Officials say four more RAM members charged in California


MGN

According to the U.S. Attorney's Office in the Central District of California, three of the men are in custody and fourth is being sought.

The men are accused of traveling to political rallies in California where they allegedly attacked counter-protesters, journalists and a police officer.

The men are believed to be members of the Rise Above Movement, four members of which were recently indicted on charges tied to violence in Charlottesville on Aug. 11 and 12, 2017.

According to a release, the complaint unsealed on Wednesday also alleges the four men used the Internet “with the intent to organize, promote, encourage, participate in, or carry on riots.”

The four men reportedly engaged in a series of violent attacks at political rallies in 2017, including ones in Huntington Beach, Berkeley and San Bernardino.

An affidavit also alleges the men used the Internet to coordinate “combat training,” attendance and travel to events, and then celebrate the violence in an attempt to recruit members for future events.

Thirty-eight-year-old Robert Rundo of Huntington Beach is believed to be a founding member of RAM and the person who runs the groups Twitter account.

He made his first appearance in a California court on Monday and had another hearing Wednesday during which he was ordered held in custody pending trial.

Twenty-five-year-old Robert Boman of Torrance was arrested Wednesday by FBI agents and is expected in court in the afternoon.

Twenty-two-year-old Tyler Laube of Redondo Beach was also arrested by FBI agents on Wednesday morning and will make a first court appearance in the afternoon.

A fourth man, 38-year-old Aaron Eason of Riverside County, is still being sought.

“Every American has a right to peacefully organize, march and protest in support of their beliefs, but no one has the right to violently assault their political opponents,” said U.S. Attorney Nick Hanna. “The allegations describe an orchestrated effort to squelch free speech as members of the conspiracy traveled to multiple locations to attack those who hold different views.”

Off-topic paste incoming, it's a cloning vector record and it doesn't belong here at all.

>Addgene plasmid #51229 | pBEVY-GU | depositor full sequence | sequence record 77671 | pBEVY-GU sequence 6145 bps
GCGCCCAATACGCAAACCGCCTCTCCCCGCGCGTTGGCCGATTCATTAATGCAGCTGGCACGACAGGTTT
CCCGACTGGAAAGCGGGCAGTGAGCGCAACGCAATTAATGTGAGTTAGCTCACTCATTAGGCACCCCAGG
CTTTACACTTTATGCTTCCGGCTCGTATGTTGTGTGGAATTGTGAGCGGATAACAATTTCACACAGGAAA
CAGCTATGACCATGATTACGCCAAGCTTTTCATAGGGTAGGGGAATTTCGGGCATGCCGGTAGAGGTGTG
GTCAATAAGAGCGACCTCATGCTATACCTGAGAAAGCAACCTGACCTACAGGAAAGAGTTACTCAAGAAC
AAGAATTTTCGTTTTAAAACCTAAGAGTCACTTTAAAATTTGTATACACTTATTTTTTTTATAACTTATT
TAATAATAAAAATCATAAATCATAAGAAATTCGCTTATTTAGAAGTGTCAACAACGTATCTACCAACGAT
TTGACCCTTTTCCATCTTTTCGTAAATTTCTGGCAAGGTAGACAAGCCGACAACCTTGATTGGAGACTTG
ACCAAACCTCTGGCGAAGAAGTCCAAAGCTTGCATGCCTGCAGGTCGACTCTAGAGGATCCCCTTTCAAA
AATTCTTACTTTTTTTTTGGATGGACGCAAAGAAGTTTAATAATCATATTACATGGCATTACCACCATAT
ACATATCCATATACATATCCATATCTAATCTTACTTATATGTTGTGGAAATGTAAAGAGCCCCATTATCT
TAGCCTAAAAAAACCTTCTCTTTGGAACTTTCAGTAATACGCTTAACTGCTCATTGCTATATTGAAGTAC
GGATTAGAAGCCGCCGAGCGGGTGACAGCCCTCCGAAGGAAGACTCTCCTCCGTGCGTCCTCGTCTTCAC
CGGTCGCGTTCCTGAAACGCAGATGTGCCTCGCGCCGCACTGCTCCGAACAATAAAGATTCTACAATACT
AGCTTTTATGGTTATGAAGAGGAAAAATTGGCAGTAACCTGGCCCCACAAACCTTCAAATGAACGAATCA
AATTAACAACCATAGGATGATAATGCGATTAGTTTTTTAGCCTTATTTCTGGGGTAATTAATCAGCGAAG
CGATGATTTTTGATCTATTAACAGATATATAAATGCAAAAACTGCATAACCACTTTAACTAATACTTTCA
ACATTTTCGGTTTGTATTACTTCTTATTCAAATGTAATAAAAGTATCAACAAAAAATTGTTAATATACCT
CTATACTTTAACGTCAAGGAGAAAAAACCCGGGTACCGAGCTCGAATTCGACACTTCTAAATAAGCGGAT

The men are accused of violating the federal conspiracy and riots acts.

The release says the men attended the Make American Great Again rally in Huntington Beach on March 25, 2017 where they reportedly confronted counter-protesters and Rundo, Boman and Laube attacked several people including two journalists.

In the weeks after this incident, members of RAM reportedly celebrated the attacks on a neo-Nazi website and solicited other people to attend an upcoming rally in Berkley and combat training in a park in San Clemente.

At the April 15, 2017 Berkeley rally, Rundo, Boman and Eason allegedly were involved in violent attacks, that resulted in Rundo being arrested for punching someone and a Berkeley police officer.

The release says RAM members then celebrated the Berkeley incident, including Boman posting photos of himself attacking people and RAM members engaging in combat training.

On June 10,2017, Rundo and other RAM members reportedly attended an Anti-Islamic Law rally in San Bernardino, where officials say they participated in violent attacks.

Four members of RAM have been indicted on charges of violating the riots act connected to violence that occurred in Charlottesville on Aug. 11 and 12, 2017.

According to the release, the affidavit released on Wednesday notes connections between the defendants in both cases.

“Rundo, Boman, Laube, and Eason, along with other RAM members, have used the Internet to prepare to incite and participate in violence at various political events, have committed violent assaults while at those events and have applauded each other for it and publicly documented their assaults in order to recruit more members to engage in further assaults,” said the complaint.

RAM and its members have documented and promoted white supremacist ideology on various Internet platforms and through graffiti, including tags in Irvine, California.

The release says a video posted earlier this year show Rundo saying he is a supporter of “the 14,” which references a 14-word slogan used by white supremacists and neo-Nazis.

It also says Rundo and two of the men charged in Charlottesville reportedly traveled to Europe this past spring to celebrate Adolf Hitler's birthday and to meet members from other white supremacist groups.

If convicted of the conspiracy and riots charges listed in the complaint, Rundo, Boman, Laube, and Eason each face up to a maximum of ten years in federal prison.